WILLIAMSPORT – Simplify. Simplify. Simplify. That’s what many locals were calling for at the state Department of Environmental Protection’s open house Monday night.
A packed room of roughly 100 government leaders, state and local officials and concerned citizens filled the Mary Lindsay Welch Honors Hall at Lycoming College to discuss best stream water management practices.
“Nobody is really anxious to deal with the permitting process,” acknowledged Marcus Kohl, regional director for DEP, but he said his office works hard to make it as easy as possible for anyone who reaches out.
Simplifying the process
When a tree limb is stuck in the stream and you want to get it out before the next flood, go ahead and do it, Kohl said, just don’t drive a big piece of equipment into the water to get it.
But even with DEP’s attempts to help smooth out the process, for individual homeowners or municipal workers, it’s a struggle to wait for the governmental go-ahead when they see a problem that needs fixing.
Al Boyer, of McIntyre Township, said it’s battling “major bureaucracy that we have to walk through.”
For Jim Dunn, of Armstrong Township, it’s “finding flexibility in policy in order to solve some of these things.” Dunn spoke specifically about the lack of funding locally and statewide to address major flooding events and flood mitigation.
Jerry Walls, of Loyalsock Township, said it’s finding long-term solutions to issues that face the Loyalsock Creek, such as a gravel bar where debris from previous floods is accumulating.
Simplifying the permitting process is what DEP is trying to do, Kohl said. Through its recently introduced “red light, yellow light and green light” model, it aims to identify times when permits are not required, may be required or are required.
Also, for emergency permitting or to file a complaint, Megan Lehman, environmental community relationship specialist, encouraged members of the Northcentral Pennsylvania region to call 570-327-3636 and speak with a local DEP representative.
A controversial funding source
There is no denying the need to garner more funds to combat flooding problems and stream maintenance across the state, Kohl said, adding that the statewide watershed program only receives $500,000 a year to deal with stream issues.
But the question is, “Where will that money come from?”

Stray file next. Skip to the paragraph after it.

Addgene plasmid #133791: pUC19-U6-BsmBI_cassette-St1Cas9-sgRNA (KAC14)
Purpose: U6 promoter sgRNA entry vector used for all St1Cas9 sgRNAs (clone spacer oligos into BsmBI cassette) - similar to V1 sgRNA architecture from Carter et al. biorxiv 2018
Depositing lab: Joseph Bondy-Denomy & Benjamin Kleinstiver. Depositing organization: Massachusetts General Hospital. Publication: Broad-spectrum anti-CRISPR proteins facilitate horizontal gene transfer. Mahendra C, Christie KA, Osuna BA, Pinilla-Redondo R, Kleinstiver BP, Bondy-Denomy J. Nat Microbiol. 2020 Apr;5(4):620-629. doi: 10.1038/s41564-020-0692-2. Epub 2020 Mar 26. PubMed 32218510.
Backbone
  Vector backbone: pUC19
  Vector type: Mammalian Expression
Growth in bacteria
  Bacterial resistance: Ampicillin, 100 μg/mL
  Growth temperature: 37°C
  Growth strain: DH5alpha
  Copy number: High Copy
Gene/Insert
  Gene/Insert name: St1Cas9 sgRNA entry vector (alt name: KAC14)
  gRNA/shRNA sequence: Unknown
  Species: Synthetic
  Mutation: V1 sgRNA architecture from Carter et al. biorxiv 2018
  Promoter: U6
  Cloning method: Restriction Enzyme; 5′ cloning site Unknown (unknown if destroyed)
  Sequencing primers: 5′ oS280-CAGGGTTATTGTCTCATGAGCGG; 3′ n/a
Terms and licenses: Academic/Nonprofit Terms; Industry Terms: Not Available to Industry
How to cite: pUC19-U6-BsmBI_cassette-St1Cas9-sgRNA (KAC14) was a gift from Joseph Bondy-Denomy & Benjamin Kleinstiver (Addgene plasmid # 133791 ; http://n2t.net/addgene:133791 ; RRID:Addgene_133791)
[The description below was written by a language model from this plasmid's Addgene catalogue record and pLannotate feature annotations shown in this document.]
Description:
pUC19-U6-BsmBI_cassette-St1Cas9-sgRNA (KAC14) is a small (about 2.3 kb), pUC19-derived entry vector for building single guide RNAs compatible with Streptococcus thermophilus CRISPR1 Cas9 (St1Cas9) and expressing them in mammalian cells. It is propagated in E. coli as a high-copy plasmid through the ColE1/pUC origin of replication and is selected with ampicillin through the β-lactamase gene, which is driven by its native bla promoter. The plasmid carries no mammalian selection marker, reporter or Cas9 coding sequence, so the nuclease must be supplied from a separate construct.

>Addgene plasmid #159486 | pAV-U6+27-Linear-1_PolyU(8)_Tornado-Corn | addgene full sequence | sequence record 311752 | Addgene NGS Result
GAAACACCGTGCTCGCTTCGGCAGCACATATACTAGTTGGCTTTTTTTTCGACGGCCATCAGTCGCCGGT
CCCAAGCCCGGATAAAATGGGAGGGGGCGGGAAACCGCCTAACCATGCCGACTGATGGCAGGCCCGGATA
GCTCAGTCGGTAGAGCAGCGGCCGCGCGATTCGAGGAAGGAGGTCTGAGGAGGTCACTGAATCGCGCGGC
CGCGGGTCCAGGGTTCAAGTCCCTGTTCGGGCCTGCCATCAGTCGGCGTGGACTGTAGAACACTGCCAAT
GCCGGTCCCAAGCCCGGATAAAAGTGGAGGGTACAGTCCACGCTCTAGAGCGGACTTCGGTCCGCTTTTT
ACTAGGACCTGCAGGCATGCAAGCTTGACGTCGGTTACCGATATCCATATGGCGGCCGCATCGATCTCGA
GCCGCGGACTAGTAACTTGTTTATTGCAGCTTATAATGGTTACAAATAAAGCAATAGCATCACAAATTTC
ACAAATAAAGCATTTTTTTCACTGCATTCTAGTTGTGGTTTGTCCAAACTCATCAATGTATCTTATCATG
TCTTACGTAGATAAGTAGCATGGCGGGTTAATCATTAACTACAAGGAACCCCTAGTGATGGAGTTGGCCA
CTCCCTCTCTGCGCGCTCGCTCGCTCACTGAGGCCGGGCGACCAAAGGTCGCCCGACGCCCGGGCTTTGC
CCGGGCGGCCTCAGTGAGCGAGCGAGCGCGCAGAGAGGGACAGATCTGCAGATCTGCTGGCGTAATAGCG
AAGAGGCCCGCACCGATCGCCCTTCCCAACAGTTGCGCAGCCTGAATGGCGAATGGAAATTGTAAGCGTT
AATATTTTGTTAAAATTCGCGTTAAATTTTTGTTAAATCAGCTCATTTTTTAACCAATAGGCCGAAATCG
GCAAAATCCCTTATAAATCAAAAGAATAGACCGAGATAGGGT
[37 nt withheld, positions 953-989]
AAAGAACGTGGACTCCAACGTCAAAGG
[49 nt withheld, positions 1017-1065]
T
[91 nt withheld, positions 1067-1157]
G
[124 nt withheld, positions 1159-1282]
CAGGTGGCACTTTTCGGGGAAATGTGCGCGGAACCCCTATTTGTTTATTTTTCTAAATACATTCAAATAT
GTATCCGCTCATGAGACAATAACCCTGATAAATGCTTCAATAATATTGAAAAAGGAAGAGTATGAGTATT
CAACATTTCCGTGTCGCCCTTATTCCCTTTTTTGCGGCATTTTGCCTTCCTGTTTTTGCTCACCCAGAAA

Gov. Tom Wolf’s proposed severance tax on the gas companies is on the table. The tax would be levied against companies, but it sparks debate locally as many believe it will cause the gas industry to decline in Pennsylvania, or cause the price of natural gas to increase.
Commissioner Rick Mirabito championed the severance tax, saying the money has to come from somewhere and it may as well be the gas industry and not property or income tax.
Despite the source of the funding, Commissioner Tony Mussare said the problems aren’t going away.
“We can talk about funding, but until that funding comes, we still have the same problems in our communities,” Mussare said.
He proposed the possibility of “forgiveness” by the state toward local projects that need to be dealt with but that don’t have funding to back them up.
Kohl stressed the emergency permitting option but acknowledged that a number of options need to be discussed since funding is a struggle.
Even with little funding, Dan Vilello, local government liaison with DEP, said counties should work with their planning departments and local municipalities to clean out upstream chokepoints in even a few streams at a time.
Other basic stream maintenance includes cleaning up trash along the banks or in the water, removing wood debris from the streams and leaving the trunk when cutting down trees along the banks to help keep the bank stable.
“If we can get every county in our region to start looking at (chokepoints) and say we save two roads in the next 5-inch rain event, then we’ve had some success,” Vilello said.